Following 2018’s The Witch Elm, Tana French is back with another stand-alone novel, distinct from her successful “Dublin Murder Squad” series.
The Searcher moves cross-country, away from French’s usual Dublin and its environs, to the rural west coast of Ireland. In another change of pace, the main character is a transplanted American. Cal Hooper, a self-acknowledged good ole boy from North Carolina, has retired early, at forty-eight, from the Chicago Police Department. His career as a detective soured, his marriage disintegrated, and his adult daughter is living in Seattle, immersed in her own job and a relationship.
“The West of Ireland looked beautiful on the internet,” and that’s how Cal picked out his new home; and “from right smack in the middle of it, it looks even better.” Cal needed a break, and he’s found it, in this landscape: “The sky, dappled in subtle gradations of gray, goes on forever; so do the fields, coded in shades of green by their different uses, divided up by sprawling hedges, dry-stone walls and the odd narrow back road. Away to the north, a line of low mountains rolls along the horizon.”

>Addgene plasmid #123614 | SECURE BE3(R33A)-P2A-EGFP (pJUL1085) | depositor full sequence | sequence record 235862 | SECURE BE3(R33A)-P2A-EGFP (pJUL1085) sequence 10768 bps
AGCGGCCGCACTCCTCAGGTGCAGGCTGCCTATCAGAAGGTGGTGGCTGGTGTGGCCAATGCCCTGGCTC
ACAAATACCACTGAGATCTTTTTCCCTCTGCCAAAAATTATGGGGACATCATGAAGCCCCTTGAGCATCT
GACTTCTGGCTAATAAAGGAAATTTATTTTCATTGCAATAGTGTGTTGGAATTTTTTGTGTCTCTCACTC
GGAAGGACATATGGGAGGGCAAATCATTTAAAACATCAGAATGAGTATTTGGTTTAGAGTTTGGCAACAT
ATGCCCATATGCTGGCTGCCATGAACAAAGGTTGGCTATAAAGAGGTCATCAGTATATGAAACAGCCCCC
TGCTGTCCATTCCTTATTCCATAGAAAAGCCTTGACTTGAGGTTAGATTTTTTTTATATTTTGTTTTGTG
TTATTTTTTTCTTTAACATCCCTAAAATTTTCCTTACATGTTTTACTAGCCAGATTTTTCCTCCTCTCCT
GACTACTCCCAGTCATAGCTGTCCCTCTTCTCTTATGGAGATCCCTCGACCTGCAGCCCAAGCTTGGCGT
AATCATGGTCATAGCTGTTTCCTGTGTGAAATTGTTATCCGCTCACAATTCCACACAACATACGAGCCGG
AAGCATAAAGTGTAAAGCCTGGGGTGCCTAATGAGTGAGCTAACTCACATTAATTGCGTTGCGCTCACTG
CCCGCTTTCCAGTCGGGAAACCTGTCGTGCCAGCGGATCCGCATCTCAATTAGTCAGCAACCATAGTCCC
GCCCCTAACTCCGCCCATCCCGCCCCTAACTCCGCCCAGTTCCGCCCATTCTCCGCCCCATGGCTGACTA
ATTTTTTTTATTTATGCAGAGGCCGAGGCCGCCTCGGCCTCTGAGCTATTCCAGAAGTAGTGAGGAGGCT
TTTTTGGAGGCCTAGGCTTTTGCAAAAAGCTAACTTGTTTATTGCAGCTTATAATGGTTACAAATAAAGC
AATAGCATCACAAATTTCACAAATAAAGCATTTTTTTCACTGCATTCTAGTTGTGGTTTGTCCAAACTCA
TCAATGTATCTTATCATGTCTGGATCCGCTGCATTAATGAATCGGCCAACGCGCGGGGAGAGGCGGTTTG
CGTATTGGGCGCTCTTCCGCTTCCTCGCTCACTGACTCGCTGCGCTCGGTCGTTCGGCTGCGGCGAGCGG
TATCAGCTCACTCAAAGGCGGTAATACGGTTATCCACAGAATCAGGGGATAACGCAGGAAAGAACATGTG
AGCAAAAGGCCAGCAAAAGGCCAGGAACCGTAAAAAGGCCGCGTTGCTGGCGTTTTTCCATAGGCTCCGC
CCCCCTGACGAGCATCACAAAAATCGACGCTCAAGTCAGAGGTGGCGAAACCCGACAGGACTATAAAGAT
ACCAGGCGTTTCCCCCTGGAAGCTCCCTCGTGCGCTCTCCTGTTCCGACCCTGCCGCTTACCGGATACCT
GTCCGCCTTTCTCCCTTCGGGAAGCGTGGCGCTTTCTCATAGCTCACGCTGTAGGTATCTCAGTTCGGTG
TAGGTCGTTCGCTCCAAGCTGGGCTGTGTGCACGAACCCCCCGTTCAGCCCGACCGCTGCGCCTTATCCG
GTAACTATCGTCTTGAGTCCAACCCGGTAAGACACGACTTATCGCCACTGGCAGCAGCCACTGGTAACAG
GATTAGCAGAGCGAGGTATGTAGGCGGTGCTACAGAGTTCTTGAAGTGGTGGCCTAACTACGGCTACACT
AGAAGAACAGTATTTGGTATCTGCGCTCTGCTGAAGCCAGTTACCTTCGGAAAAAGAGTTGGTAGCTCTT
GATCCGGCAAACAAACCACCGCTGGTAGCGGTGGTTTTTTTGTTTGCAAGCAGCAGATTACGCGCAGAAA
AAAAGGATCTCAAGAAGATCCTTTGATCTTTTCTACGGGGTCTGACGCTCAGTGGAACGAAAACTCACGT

He’s seeking an uncomplicated life and believes he’s found it:
He sits at the bar, orders a pint of Smithwick’s from Barty and listens to the music for a while. He doesn’t have the names in here straight yet, although he has most of the faces, and the gist of the personalities and relationships. This is excusable, given that Seán Óg’s clientele is a shifting bunch of clean-shaven white guys over forty, all wearing more or less the same hardy trousers and padded vets and ancient sweaters, and most of them looking like cousins; but the truth is that, after maintaining an intricate mental database of everyone he met on the job, Cal enjoys the lackadaisical feeling of not bothering to remember whether Sonny is the one with the big laugh or the one with the cauliflower ear. He has a good handle on who he should avoid or seek out, depending on whether he’s in the mood for talk and what kind, and figures that’s plenty to keep him going.
This being a Tana French novel, it doesn’t take much longer for Cal to be disabused of his notion. The action builds slowly, sometimes achingly so, but it’s worth the wait. French’s writing is so good—lavish in evocative details, prickling with vague menace—that every scene is its own reward.